A Quitclaim Deed? What’s that?

Every week we receive several inquiries about drafting deeds to transfer property. Inevitably, most parties start by requesting a quitclaim deed, also known as a quick claim deed. After discussing a client’s needs, a different kind of deed is normally more appropriate, but we thought it may be helpful here to go further in depth on what a quitclaim deed is and can be used for. First and foremost, a quitclaim deed should only be used between trusted parties.  By accepting a quitclaim deed, a grantee accepts the grantor’s title “As Is”, with little to no protection. So, if the grantor has bad title….the grantee receives bad title. With a quitclaim deed, the grantor releases, with no warranty at all, whatever interest the grantor has in a property. Examples of when a quitclaim deed may be appropriate:
  • Adding a spouse to current title.
  • Transferring title to an ex-spouse as part of a divorce settlement.
  • Estates – Transferring title to an heir.
  • Gifting real estate.
  • Fixing title issues in which recording a new deed is all that is needed to correct the issue.
Important factors to consider when requesting a quitclaim deed:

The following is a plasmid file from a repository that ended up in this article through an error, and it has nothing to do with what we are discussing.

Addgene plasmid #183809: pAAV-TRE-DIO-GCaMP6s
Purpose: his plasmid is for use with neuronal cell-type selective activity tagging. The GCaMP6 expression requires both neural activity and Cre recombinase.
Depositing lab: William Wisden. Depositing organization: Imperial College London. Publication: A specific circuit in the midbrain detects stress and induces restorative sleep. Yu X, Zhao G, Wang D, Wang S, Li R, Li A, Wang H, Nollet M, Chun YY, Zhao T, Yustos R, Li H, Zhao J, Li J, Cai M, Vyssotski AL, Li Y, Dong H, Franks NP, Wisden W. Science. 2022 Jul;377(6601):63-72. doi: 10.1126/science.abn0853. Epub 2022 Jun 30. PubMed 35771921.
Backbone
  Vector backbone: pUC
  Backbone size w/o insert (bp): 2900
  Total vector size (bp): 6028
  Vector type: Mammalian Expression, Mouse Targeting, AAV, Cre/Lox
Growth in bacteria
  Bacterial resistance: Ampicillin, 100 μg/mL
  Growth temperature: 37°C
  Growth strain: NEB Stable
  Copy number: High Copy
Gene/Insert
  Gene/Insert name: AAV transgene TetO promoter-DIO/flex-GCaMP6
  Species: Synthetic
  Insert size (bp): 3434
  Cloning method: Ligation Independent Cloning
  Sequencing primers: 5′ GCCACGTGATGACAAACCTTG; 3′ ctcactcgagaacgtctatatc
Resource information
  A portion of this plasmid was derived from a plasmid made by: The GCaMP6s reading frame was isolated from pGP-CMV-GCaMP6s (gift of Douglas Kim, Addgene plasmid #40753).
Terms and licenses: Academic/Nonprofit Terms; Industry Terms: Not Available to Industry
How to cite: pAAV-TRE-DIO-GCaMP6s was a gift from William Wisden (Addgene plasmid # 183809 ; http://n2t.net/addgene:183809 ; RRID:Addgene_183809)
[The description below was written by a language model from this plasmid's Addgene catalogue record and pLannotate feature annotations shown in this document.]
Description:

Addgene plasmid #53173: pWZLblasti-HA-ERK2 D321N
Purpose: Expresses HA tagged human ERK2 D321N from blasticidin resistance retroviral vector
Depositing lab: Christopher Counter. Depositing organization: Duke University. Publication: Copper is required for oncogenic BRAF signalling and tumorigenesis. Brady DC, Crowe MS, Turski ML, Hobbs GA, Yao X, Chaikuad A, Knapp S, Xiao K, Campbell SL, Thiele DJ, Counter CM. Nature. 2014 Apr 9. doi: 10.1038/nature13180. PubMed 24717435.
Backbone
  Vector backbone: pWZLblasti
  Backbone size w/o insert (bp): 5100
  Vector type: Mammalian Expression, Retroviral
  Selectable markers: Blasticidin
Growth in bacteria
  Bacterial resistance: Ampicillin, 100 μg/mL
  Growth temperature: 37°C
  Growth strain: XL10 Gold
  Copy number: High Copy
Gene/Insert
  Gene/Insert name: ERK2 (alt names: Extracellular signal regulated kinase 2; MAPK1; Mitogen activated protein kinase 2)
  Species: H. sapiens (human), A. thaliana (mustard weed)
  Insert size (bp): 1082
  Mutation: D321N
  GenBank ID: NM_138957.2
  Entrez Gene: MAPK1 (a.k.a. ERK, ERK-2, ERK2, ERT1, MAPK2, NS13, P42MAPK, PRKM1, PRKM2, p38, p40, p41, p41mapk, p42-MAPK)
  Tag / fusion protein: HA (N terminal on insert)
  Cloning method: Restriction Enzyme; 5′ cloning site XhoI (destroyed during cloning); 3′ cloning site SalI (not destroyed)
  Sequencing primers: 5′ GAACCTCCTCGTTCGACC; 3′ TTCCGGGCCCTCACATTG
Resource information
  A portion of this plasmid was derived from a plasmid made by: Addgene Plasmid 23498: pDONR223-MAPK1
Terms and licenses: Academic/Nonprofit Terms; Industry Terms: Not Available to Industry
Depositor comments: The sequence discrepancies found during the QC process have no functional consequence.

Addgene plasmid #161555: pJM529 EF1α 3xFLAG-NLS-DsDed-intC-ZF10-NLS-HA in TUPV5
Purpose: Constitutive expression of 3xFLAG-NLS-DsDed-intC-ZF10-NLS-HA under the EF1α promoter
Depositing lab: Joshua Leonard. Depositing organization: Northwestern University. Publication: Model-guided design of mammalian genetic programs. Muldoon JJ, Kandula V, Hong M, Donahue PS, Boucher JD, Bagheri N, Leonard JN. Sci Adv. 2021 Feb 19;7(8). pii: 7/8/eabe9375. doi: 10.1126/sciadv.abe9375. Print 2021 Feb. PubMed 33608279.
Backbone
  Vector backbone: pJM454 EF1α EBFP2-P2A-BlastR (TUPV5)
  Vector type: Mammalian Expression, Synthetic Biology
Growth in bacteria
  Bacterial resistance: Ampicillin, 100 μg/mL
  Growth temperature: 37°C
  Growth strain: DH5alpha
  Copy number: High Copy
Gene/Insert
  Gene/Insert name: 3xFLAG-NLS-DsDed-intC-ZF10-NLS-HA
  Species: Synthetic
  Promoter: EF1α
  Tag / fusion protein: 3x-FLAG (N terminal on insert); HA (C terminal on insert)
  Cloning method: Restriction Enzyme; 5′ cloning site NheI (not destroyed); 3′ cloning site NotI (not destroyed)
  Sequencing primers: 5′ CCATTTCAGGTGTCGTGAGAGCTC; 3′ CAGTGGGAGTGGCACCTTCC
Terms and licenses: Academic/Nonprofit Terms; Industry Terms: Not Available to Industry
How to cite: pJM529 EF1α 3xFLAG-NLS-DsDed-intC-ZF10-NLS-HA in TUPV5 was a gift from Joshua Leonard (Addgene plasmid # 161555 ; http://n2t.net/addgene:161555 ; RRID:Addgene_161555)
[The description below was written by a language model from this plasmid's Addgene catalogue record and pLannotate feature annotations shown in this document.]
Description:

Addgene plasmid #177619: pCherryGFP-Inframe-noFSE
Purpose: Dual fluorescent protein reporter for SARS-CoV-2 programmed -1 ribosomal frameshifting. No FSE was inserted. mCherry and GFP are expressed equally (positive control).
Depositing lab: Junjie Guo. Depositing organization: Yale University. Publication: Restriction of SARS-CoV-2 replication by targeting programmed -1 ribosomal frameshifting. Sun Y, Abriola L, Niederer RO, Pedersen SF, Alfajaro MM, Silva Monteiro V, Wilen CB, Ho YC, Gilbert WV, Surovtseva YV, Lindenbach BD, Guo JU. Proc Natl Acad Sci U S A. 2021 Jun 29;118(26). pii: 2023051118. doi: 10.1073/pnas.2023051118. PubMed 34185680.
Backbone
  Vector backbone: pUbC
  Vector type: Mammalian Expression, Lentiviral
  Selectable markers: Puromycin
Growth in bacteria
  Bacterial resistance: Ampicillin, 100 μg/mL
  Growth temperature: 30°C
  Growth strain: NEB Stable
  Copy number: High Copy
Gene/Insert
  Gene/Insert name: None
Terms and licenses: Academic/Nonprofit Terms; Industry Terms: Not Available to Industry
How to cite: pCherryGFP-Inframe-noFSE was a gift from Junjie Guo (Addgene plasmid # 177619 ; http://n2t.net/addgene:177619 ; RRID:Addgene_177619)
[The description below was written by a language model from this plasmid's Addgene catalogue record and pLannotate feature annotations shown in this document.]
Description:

• The Code of Virginia may already provide recording tax exemptions for some types of property transfers, especially when adding spouses to title or transferring property pursuant to divorce. Recording tax exemptions are listed in Virginia Code §§ 58.1-810 and 58.1-811.
  • If you have a mortgage, transferring title to someone other than your spouse may cause a default.
  • If you want title insurance, you should check with a title company first. Title insurance companies may or may not offer policies based on quitclaim deeds.
If you are considering accepting a quitclaim deed, it is always best to proceed with caution. If you have any questions about transferring property or need help drafting a deed, please give us a call.